Business Schools Confronting a De-Globalized World

Business Schools Confronting a De-Globalized World

Business schools today face a historic opportunity to reinvent our mission and reposition our activities to influence the transformation of global society.

“It was the best of times, it was the worst of times…, we had everything before us, we had nothing before us, we were all going direct to Heaven, we were all going direct the other way…”

These popular first lines of A Tale of Two Cities seem as applicable to our current world as when Charles Dickens wrote them at the peak of the nineteenth century’s Industrial Revolution. Indeed, we live in a time of dramatic change, one in which social paradigms are shifting, and we can’t help but wonder what the world will be like in the future.

The beginning of my mandate as chair of AACSB’s board of directors in 2016 coincided with the start of the association’s Visioning Initiative, a project focused on defining the main approaches for the development of business schools around the world, which culminated in A Collective Vision for Business Education.

The basis for this initiative was a shared optimism that business schools should play a transformational role in society. There were some suppositions behind this. For example, we accepted the world’s globalization as irreversible fact and, consequently, that AACSB’s membership should expand its boundaries across all continents.

There were other things taken for granted, too: the expansion of international trade, an increase in the cross-border movement of talent, respect and promotion of cultural diversity, as well as worldwide governmental support for sustainable growth initiatives to combat climate change.

However, recent upheavals such as Brexit, policies announced by the current American presidency, the rise of nationalism and populism, and issues brought on by massive immigration have thrown much into question. A common expression used to define today’s context is the “post-world.” We are post-global, post-truth, and post-certain.

It is challenging to realize and assimilate these profound and unforeseen changes that have occurred in such a short period. Not to mention that they may have caused the enthusiasm and support generated at the launch of the Collective Vision to cool.

One of the consequences of populism is that business schools, along with other higher education institutions, have become a favorite target of critics who claim that we are the cradle of globalization and perpetuate elitism. No doubt that we have all heard such criticism before—it is anything but novel; however, it would be naïve to think that given the current climate, it will dissolve as quickly as it has in the past.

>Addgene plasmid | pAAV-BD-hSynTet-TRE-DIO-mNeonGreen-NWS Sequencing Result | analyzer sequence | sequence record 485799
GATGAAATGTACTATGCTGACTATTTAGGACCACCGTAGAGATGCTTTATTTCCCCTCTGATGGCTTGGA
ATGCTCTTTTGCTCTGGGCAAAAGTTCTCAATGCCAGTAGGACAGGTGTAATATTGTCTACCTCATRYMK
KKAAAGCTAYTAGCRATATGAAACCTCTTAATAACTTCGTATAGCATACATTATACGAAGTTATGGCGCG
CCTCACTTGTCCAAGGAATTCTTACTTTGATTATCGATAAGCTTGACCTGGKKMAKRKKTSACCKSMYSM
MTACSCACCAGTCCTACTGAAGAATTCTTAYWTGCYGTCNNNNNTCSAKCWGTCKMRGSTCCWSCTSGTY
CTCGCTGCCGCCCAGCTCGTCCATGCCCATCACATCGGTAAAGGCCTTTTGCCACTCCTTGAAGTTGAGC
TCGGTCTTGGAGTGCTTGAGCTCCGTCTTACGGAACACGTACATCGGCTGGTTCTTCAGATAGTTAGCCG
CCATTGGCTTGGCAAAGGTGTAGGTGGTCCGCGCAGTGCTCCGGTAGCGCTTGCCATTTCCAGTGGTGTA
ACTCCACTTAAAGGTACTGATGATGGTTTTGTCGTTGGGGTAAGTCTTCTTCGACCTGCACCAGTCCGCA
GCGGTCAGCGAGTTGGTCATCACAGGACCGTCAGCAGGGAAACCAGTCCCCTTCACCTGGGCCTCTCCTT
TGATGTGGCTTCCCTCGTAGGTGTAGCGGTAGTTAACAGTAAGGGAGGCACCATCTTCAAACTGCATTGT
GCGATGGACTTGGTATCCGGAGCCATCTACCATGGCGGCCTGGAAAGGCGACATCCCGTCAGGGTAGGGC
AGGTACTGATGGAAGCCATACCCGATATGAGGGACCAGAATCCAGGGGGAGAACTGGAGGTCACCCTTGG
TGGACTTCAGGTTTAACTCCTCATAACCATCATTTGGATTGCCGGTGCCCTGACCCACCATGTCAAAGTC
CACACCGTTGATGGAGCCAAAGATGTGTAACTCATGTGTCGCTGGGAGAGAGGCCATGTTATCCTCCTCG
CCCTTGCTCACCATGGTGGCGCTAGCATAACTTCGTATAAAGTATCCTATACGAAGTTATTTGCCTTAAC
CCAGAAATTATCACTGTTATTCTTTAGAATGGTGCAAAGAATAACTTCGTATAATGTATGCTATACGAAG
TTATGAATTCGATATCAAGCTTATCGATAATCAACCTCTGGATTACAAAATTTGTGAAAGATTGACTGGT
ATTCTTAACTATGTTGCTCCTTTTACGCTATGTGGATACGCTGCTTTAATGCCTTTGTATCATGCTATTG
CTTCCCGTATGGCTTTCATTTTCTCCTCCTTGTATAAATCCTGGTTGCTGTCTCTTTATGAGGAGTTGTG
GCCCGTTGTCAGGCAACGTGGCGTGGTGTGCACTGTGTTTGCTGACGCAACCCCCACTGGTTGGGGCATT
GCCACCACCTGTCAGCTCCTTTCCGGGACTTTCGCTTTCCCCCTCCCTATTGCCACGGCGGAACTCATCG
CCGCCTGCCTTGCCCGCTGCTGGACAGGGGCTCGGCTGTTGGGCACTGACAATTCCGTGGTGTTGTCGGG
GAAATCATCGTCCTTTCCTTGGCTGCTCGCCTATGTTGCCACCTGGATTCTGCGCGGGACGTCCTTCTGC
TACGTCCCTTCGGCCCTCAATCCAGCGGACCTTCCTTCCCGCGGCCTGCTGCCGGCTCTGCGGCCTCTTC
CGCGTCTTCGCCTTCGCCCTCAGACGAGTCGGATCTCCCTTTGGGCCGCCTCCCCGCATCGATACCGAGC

What business schools face today is a historic opportunity to reinvent our mission and reposition our activities to influence the transformation of global society. Business schools can contribute to the development and preparation of managers and entrepreneurs to be the architects of inclusive and fair societal structures. Our faculty can develop research of impact that addresses real problems in our communities. This is particularly important during times like now when anti-scientific attitudes are rampant. We can and should contribute to the design of a better society, one that is more just and equal.

It is very likely that all these changes will continue to create turbulence in the short term, turbulence that will affect our activity as business schools. We may witness a decrease in the flow of cross-border talent (students, faculty, entrepreneurs, recruiters) because of increased obstacles to mobility across countries. Or, a change in the ways companies do business may affect our graduates, for example the configuration of supply chains or a move from offshoring to on-shoring to confront trade tariffs.

Yet, there are two good reasons to nurture hope for the long run. First, given the unstoppable development of digitalization across all sectors, including education, it is very likely that the world will evolve toward further integration, despite the odds. Second, millennials and younger generations—our current and future students—have a distinct cosmopolitan mindset with which they actively cultivate a feeling of global citizenship.

It may be the worst of times, but it also is the best of times. There are many opportunities to be seized by business schools. It is time for us to reconquer our role as the trailblazers of global society.

Santiago Iñiquez is a LinkedIn Influencer and is on Twitter @SantiagoIniquez.